Photo: N/A, License: N/A, Created: 2019:01:10 12:49:33

A chance introduction at a funeral in 2007 was the catalyst for the making of the documentary movie “The Knox Mine Disaster: The End of Anthracite.”

The movie, produced by a pair of cousins, West Pittston native David Brocca and East Stroudsburg native Albert Brocca, debuts Tuesday, Jan. 22, the 60th anniversary of the disaster. The film will premiere at the Kirby Center for the Creative Arts at Wyoming Seminary, 260 N. Sprague Ave., Kingston, as one of the feature events of Anthracite Mining Heritage Month. The premiere will be followed by a question and answer session with the filmmakers and music by Lex Romane. Tickets must be purchased in advance and there is still time to order tickets at Seats are general admission only. Doors open at 6:30 p.m. and the premiere starts at 7.

The Broccas graduated from Wyoming Area. David was a film major at Penn State when he got an internship in Los Angeles at He’s been in Los Angeles ever since, where he founded Pitch Films with his brother in 2008.

Around that time, David was introduced to Bob Wolensky, a King’s College adjunct professor, the author of two Knox Mine Disaster books and the father of Anthracite Mining Heritage Month.

“I met Bob, randomly enough, at my great-grandmother’s funeral,” Brocca said. “He was introduced to me by my uncle, Billy Best, who is very involved in the preservation of anthracite history.”

Knowing Brocca was a filmmaker, Wolensky suggested, or as Brocca says, “insisted” he make a movie about anthracite mining in NEPA.

“The first interview I did was with Bob Wolensky in March of 2008. Then, over the years, whenever I came back to the area I would interview more people who had connections to the disaster. Originally I had no intentions of making a feature documentary, I just felt in my heart that these men had a fascinating story to tell and I wanted to preserve those stories through on-camera interviews. That was it, that’s how it all started.”

Through his research and interviews, Brocca felt there was one aspect of the disaster which hadn’t been fully explored.

“We’ve all seen the raging vortex of the Susquehanna. I wanted to show what happened underground. To do the film justice, we’d had to do a reenactment of what the miners experienced underground.”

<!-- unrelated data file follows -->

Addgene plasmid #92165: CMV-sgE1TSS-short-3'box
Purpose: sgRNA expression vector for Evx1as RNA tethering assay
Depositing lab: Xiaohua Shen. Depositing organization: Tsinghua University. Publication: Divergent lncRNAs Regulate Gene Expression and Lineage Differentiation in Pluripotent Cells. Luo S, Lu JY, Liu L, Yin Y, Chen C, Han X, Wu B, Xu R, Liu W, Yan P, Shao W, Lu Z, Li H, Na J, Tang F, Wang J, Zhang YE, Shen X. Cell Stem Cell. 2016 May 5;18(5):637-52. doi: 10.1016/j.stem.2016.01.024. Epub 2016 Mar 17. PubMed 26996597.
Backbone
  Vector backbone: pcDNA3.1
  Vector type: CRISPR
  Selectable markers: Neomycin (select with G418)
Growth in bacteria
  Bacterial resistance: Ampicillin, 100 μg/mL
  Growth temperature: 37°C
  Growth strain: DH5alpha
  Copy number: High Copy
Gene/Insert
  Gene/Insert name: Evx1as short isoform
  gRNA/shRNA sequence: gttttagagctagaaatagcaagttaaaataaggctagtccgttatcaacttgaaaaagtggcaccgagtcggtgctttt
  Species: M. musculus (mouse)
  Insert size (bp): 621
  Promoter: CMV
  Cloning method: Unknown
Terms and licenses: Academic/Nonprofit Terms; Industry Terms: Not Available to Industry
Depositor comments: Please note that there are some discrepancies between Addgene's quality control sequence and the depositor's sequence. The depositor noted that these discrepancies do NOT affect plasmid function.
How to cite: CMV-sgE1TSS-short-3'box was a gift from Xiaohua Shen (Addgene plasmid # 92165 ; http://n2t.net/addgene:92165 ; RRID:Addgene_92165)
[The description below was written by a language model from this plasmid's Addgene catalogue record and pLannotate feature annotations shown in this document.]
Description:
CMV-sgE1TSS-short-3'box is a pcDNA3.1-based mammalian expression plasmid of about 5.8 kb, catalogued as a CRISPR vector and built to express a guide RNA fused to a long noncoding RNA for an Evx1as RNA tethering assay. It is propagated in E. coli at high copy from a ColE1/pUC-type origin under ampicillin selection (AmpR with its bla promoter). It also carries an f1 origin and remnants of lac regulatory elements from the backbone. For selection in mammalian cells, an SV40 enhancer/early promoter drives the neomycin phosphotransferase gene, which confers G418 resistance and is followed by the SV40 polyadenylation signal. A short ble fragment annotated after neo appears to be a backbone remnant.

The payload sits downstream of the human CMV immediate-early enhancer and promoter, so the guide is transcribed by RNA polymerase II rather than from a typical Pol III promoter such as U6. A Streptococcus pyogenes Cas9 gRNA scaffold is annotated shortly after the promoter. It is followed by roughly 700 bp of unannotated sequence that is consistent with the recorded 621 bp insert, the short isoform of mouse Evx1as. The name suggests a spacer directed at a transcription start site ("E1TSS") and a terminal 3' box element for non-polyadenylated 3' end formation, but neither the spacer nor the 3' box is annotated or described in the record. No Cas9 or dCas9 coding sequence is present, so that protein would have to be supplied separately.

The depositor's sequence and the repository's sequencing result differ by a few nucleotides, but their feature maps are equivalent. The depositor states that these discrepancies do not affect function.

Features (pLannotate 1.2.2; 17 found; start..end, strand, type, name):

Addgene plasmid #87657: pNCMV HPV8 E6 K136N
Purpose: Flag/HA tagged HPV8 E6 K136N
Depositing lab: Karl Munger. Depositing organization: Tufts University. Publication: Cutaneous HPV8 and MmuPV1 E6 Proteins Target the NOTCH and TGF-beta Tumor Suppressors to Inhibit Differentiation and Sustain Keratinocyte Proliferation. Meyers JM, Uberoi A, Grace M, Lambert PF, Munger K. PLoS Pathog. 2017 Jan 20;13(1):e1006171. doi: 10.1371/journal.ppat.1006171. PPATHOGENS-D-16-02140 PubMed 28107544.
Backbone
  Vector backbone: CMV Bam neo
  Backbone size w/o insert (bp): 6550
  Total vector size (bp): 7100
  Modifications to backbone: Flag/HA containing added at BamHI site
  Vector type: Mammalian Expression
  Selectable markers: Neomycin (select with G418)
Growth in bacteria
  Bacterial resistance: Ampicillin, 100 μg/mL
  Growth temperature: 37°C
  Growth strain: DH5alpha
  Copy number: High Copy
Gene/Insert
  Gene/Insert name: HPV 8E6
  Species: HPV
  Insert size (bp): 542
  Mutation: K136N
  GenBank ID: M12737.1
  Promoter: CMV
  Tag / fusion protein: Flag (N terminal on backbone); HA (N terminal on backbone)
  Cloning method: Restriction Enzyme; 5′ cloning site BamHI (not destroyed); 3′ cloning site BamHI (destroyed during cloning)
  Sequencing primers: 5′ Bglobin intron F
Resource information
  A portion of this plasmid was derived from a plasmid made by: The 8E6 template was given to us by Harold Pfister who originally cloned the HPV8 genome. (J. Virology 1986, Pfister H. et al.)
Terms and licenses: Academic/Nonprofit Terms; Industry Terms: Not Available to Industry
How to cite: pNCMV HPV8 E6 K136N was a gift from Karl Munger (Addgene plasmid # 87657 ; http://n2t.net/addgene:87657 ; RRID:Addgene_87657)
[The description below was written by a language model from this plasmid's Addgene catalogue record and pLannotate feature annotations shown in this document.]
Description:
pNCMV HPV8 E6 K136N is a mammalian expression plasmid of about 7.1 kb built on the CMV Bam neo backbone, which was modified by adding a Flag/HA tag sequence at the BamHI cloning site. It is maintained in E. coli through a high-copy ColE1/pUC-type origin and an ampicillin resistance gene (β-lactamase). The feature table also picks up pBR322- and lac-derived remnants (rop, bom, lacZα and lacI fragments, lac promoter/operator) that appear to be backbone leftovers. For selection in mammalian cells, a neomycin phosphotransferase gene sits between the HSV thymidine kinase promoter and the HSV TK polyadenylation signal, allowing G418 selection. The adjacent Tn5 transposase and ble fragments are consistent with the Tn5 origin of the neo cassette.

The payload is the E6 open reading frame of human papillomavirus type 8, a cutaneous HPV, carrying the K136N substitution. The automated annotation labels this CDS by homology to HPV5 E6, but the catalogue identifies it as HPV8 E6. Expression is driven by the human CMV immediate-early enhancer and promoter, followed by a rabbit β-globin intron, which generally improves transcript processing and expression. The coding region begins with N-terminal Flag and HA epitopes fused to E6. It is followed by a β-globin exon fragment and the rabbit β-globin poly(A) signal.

To accomplish the reenactment, the Broccas worked with Ben Mackey, the artist/co-creator of the “Saints,” a comic book series distributed by Image Comics.

“I supplied him with reference images of what the miners looked like, what they wore, tools they used, etc. Then, based on the interviews from the actual miners who experienced the disaster, I outlined scenes and Ben drew them in a charcoal style to match the aesthetic of the film. That part of the story was the most fascinating to me personally and I felt that telling it could be my contribution to the legacy.”

A decade after Wolensky inspired him to produce a Knox movie and with the premiere only days away, Brocca is ready to roll.

“I’m very excited about the premiere,” he wrote in an email. “I wasn’t going to miss the 60th anniversary. The Kirby Center for Creative Arts theater at Wyoming Seminary is a beautiful state-of-the-art theater that doesn’t have a bad seat in the house.”

“I’d really like to encourage people to get out of the house and come out and see it on Jan. 22, 2019, the 60th anniversary of the disaster, especially if you have a grandparent or great-grandparent that lived during the disaster. This is a great opportunity for young people to do something special with that family member and see the film with a live audience. It will be something they’ll never forget.”